NEW YORK — David Stern was deep in the bowels of Staples Center, holding an impromptu press conference next to the loading dock when he should have been in a luxury suite upstairs getting ready to enjoy Game 3 of the NBA Finals.

His message that day was that Tim Donaghy was a renegade crackpot and that he wasn’t worried at all about his allegations that NBA referees conspired to fix at least one playoff series and may have influenced even more.

“Why should I be worried?” Stern asked.

Turns out Stern was worried, at least about the growing public perception that NBA officials were incompetent at best, crooks at worst. Worried enough that just a few weeks later he hired a two-star general to take charge of the league’s referees and make sure whispers of impropriety never overshadow another championship series again.

The NFL saw that general and raised a state police chief this week. Jeffrey Miller is technically only a colonel, but he’s been given broad powers to make sure things like Spygate don’t cloud another Super Bowl.

Again, it was a hire driven more by perception than anything else. The preseason begins next month and the last thing commissioner Roger Goodell wants is more questions about whether stealing signals may have altered the outcome of games.

The stakes were so high for both leagues that they really didn’t have a choice. They each have only one product, and if there’s even a perception that product is tainted, they have a serious issue.

The question is why it took them so long to realize how serious it could become.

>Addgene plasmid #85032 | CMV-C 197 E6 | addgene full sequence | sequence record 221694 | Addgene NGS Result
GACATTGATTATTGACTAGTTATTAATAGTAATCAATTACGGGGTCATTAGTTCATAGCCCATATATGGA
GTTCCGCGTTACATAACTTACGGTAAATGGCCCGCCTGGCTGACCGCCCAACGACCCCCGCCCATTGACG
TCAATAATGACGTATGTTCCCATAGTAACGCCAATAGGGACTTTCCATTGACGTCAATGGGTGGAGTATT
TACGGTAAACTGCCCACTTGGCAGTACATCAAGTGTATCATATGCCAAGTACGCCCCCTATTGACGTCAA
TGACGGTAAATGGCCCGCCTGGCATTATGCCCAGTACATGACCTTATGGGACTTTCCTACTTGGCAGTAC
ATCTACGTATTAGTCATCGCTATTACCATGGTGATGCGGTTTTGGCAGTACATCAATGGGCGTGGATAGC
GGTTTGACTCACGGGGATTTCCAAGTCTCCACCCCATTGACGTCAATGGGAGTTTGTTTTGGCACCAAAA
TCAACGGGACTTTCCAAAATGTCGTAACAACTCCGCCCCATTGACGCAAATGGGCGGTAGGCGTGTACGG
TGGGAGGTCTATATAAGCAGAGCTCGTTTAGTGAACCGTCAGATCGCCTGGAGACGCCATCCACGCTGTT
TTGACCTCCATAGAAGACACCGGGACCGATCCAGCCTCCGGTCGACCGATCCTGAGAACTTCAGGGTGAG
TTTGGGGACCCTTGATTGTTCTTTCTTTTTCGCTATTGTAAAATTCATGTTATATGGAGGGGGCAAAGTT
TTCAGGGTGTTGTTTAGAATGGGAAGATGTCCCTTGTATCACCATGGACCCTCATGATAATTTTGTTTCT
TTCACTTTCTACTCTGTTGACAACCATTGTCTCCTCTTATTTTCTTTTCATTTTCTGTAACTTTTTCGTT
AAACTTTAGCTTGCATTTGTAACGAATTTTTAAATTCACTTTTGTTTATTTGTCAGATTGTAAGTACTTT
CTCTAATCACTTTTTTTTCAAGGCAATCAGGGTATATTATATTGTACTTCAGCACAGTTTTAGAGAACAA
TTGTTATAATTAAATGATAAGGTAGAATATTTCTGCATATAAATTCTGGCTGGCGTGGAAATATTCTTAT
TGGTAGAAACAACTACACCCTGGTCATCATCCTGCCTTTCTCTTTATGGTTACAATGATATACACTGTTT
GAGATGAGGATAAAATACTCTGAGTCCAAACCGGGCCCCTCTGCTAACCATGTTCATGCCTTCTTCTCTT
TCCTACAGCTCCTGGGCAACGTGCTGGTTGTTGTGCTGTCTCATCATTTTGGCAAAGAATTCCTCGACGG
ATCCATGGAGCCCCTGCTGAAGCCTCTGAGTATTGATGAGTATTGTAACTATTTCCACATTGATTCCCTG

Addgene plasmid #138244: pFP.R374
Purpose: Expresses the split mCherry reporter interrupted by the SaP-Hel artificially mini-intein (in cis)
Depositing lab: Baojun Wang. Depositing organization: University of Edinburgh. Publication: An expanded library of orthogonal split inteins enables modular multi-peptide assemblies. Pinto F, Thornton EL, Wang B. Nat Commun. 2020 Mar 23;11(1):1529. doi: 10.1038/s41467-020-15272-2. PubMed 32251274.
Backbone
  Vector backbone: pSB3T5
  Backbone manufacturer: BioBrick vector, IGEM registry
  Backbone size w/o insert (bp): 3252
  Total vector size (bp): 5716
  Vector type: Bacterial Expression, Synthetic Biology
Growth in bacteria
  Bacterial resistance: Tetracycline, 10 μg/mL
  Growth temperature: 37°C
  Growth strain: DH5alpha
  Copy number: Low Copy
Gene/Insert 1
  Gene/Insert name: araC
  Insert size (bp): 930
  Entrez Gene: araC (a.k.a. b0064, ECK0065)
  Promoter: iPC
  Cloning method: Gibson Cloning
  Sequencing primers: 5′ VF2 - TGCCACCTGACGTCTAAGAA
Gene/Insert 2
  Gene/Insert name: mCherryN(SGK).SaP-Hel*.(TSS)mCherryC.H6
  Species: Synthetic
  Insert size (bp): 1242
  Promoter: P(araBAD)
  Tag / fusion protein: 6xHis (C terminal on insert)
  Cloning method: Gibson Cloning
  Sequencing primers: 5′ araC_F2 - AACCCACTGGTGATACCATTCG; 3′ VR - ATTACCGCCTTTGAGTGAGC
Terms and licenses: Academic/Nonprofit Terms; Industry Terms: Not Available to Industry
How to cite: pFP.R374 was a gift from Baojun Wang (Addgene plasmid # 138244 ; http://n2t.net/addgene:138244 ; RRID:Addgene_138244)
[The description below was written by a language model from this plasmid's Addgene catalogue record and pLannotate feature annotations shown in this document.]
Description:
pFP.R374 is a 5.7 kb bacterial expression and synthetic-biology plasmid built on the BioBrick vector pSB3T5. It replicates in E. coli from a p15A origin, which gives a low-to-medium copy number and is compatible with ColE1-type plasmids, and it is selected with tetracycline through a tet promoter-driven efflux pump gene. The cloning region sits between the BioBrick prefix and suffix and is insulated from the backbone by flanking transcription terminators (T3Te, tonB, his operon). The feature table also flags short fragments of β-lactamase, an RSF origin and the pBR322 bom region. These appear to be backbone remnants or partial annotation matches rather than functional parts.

In the NFL’s case, it has been nearly a year since Bill Belichick was fined $500,000 for taping signals in violation of league rules. Goodell likely thought the hefty fine would mean the end of the scandal, but his decision to destroy the videotape and notes from his investigation not only led to more questions but eventually drew the attention of a U.S. senator from Pennsylvania.

With Arlen Specter calling for an independent investigation and threatening a Senate hearing on Spygate, it wasn’t going to simply go away. Even though Specter recently backed off his call for a hearing, Goodell hired the top cop in Pennsylvania to guard against any future Spygates or other improprieties that might harm the league.

The hiring came just a few days after Stern brought in Ron Johnson to bolster his league’s credibility in the wake of charges against Donaghy and the ones he has raised in court filings.

Johnson has no experience in sports and no background with referees, but his image as a no-nonsense army general who will tolerate no shenanigans was what Stern was after.

Some of Donaghy’s allegations — like the one where the referees gave the Lakers a playoff win against Sacramento because the league wanted the series to go seven games — seem preposterous. But if they’re repeated enough among already skeptical fans, some are going to believe them.

The problem with both leagues is the arrogance that comes from being too fat for too long.

Goodell thought he could declare the case closed because the NFL is the NFL, untouchable because it is by far the country’s most popular sport. He thought he didn’t have to answer to anyone but his owners, who are usually too busy counting their assorted billions to worry about things like that.

As for Stern, all his talk about transparency was mostly just talk. While it’s true the NBA will tell you to the exact penny what the new salary cap is ($58.68 million), and the price of Jack Nicholson’s courtside seats ($2,500), it can’t explain why its referees have a pattern of favoring the home team in playoffs or even what a foul really is these days.

There’s a credibility crisis in sports right now, something Stern and Goodell are apparently just now beginning to understand. We watch a 41-year-old mother, Dara Torres, break a swimming record and immediately wonder if she’s juiced, see bad fouls called in an NBA game and wonder if the referees are on the take, and watch football wondering if the other team has stolen signals.

So when the NFL declared Spygate dead, it wasn’t. When Stern said one rogue official shouldn’t taint the league, it did.

We’ve been burned too much, seen too many things we can’t explain.

Unfortunately, it will take more than a general and a colonel to change that.